How to maximise your pension contributions

Rolling forward your annual pension contribution allowances from past years can let you contribute more. David Prosser explains how.

Alarm clock
You may have more time to use up old allowances
(Image credit: © Getty Images/iStockphoto)

As end of the tax year draws closer, the financial services industry is eager to tell people to use their tax-free savings allowances before they lose them. But when it comes to pension contributions, don’t fall for the marketing hype.

In fact, the rules on private pension savings are much more relaxed when it comes to the annual allowance than people often realise. While there is an annual allowance on private pension contributions – £40,000 for most people – it is also possible to carry forward unused allowances over several years. If you did not use your annual allowance in full in any of the three tax years prior to the current one, you may be able to take advantage this tax year.

For example, imagine a saver with the full £40,000 allowance whose private pensions contributions totalled £20,000, £25,000 and £30,000 in 2018-2019, 2019-2020, and 2020-2021 respectively. Under the carry forward rules, this saver would have unused allowance totalling £45,000 from the past three years. That figure can be added to this year’s annual allowance, giving a total permissible pension contribution of £85,000.


There are some important caveats. The annual allowance on pension contributions applies across all the pension schemes to which you belong. That covers contributions made on your behalf as well as your own savings, including money from your employer and the tax relief you receive. So you may have used more of your annual allowance in previous years than you realise.

In addition, there are specific rules that apply to the carry forward system. In particular, you must use your annual allowance in the current tax year before carrying forward unused allowance from previous years – so you can’t hold over this year’s allowance and carry forward allowance from a previous year instead.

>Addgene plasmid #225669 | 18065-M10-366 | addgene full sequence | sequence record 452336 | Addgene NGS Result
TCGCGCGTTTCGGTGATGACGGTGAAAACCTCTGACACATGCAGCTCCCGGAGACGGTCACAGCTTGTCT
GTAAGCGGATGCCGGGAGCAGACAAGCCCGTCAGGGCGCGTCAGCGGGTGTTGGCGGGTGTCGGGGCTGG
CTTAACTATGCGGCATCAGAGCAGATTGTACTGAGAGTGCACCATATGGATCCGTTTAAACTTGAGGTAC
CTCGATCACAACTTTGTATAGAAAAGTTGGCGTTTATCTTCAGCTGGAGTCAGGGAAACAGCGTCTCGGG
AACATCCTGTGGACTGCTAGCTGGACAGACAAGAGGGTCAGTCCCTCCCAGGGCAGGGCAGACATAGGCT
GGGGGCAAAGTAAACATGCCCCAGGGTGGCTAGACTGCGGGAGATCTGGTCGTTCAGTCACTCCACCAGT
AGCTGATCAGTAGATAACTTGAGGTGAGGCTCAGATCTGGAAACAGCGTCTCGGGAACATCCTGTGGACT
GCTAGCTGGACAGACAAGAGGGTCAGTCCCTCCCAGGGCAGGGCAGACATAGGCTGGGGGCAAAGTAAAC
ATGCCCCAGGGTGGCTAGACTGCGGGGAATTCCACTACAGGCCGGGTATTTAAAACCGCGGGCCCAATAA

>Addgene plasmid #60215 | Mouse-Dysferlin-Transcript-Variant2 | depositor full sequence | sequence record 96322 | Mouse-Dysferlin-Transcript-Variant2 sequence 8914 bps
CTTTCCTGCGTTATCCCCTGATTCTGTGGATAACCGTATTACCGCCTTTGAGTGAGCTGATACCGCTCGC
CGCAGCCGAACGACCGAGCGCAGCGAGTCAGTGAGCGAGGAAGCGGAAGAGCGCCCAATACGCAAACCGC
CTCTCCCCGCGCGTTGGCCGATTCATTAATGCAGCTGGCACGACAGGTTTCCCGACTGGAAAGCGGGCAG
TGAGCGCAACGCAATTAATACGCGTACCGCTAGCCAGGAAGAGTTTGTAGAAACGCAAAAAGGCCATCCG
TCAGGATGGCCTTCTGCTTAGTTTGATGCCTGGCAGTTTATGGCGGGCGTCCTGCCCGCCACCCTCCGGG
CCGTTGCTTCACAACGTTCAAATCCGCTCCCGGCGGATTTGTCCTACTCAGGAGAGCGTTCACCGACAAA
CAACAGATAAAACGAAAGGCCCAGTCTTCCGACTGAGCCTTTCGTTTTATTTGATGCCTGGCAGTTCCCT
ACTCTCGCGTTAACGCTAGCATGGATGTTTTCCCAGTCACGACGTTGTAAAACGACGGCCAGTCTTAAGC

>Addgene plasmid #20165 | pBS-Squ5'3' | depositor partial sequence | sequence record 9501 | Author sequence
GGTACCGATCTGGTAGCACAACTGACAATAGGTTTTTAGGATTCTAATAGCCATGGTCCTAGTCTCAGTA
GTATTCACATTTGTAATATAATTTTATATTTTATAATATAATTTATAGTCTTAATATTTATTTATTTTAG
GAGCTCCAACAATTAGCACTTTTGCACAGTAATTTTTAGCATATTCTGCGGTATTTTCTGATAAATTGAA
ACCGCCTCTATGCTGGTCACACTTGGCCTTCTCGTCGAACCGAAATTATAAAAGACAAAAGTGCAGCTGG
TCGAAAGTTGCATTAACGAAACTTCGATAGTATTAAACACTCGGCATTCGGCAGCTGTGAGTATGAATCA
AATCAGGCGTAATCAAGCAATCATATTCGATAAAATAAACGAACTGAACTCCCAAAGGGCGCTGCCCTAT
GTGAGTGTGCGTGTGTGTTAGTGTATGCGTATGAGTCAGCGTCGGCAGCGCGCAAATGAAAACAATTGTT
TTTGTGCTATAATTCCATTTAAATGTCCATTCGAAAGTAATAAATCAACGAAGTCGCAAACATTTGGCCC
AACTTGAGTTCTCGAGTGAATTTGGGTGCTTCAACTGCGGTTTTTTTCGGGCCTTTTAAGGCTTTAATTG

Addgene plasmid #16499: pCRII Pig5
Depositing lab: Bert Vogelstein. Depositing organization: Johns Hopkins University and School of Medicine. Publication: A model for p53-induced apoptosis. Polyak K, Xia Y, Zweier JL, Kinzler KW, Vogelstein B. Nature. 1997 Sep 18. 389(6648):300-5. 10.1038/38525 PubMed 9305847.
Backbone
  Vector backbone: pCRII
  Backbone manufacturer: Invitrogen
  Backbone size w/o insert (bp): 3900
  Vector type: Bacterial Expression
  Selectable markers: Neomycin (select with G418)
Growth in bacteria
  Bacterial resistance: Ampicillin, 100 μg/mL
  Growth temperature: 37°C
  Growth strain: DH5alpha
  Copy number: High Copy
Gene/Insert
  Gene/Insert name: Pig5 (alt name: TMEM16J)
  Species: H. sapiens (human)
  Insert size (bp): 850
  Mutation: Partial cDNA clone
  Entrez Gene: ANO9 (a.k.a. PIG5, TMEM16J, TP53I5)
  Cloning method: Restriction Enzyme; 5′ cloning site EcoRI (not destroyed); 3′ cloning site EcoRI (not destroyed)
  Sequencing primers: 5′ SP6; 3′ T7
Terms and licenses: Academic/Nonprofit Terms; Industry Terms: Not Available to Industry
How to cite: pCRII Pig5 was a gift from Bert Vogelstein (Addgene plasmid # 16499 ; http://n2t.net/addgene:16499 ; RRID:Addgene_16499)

Also, you must have been a member of a UK-registered pension scheme in each of the tax years from which you wish to carry forward. You don’t need to have made any contributions in those years, but if you have just joined a private pension scheme for the first time, you can’t claim three years’ of backwards-looking annual allowance. Finally, you have to carry foward any unused annual allowance from the earliest year first, and you can only use it once.

Check your past allowance

The other thing to check is what your annual allowance was in the years in question. If you didn’t earn as much as £40,000 in any of those years, your allowance will have been set at the lower value of your earnings. And if you had high earnings – more than £150,000, typically – you may have been subject to a reduced annual allowance. Either way, it is your personal annual allowance that is the relevant figure for the carry forward rule, not the general £40,000 figure.

Despite this small print, the carry forward rules can prove very useful for many savers. In theory, they could increase your annual allowance for the current tax year – ending on 5 April – to as much as £160,000. Most people won’t be in that position, but if you’re able to take advantage of the carry forward rules even in a modest way, it is worth doing so.

This might be particularly relevant to you if you have irregular earnings – eg, if your salary varies considerably from one year to the next because of bonus payments or commissions. Your lumpy earnings profile may have limited your ability to save in previous years. In that case it’s worth catching up when you have the opportunity to do so.

David Prosser
Business Columnist

David Prosser is a regular MoneyWeek columnist, writing on small business and entrepreneurship, as well as pensions and other forms of tax-efficient savings and investments. David has been a financial journalist for almost 30 years, specialising initially in personal finance, and then in broader business coverage. He has worked for national newspaper groups including The Financial Times, The Guardian and Observer, Express Newspapers and, most recently, The Independent, where he served for more than three years as business editor.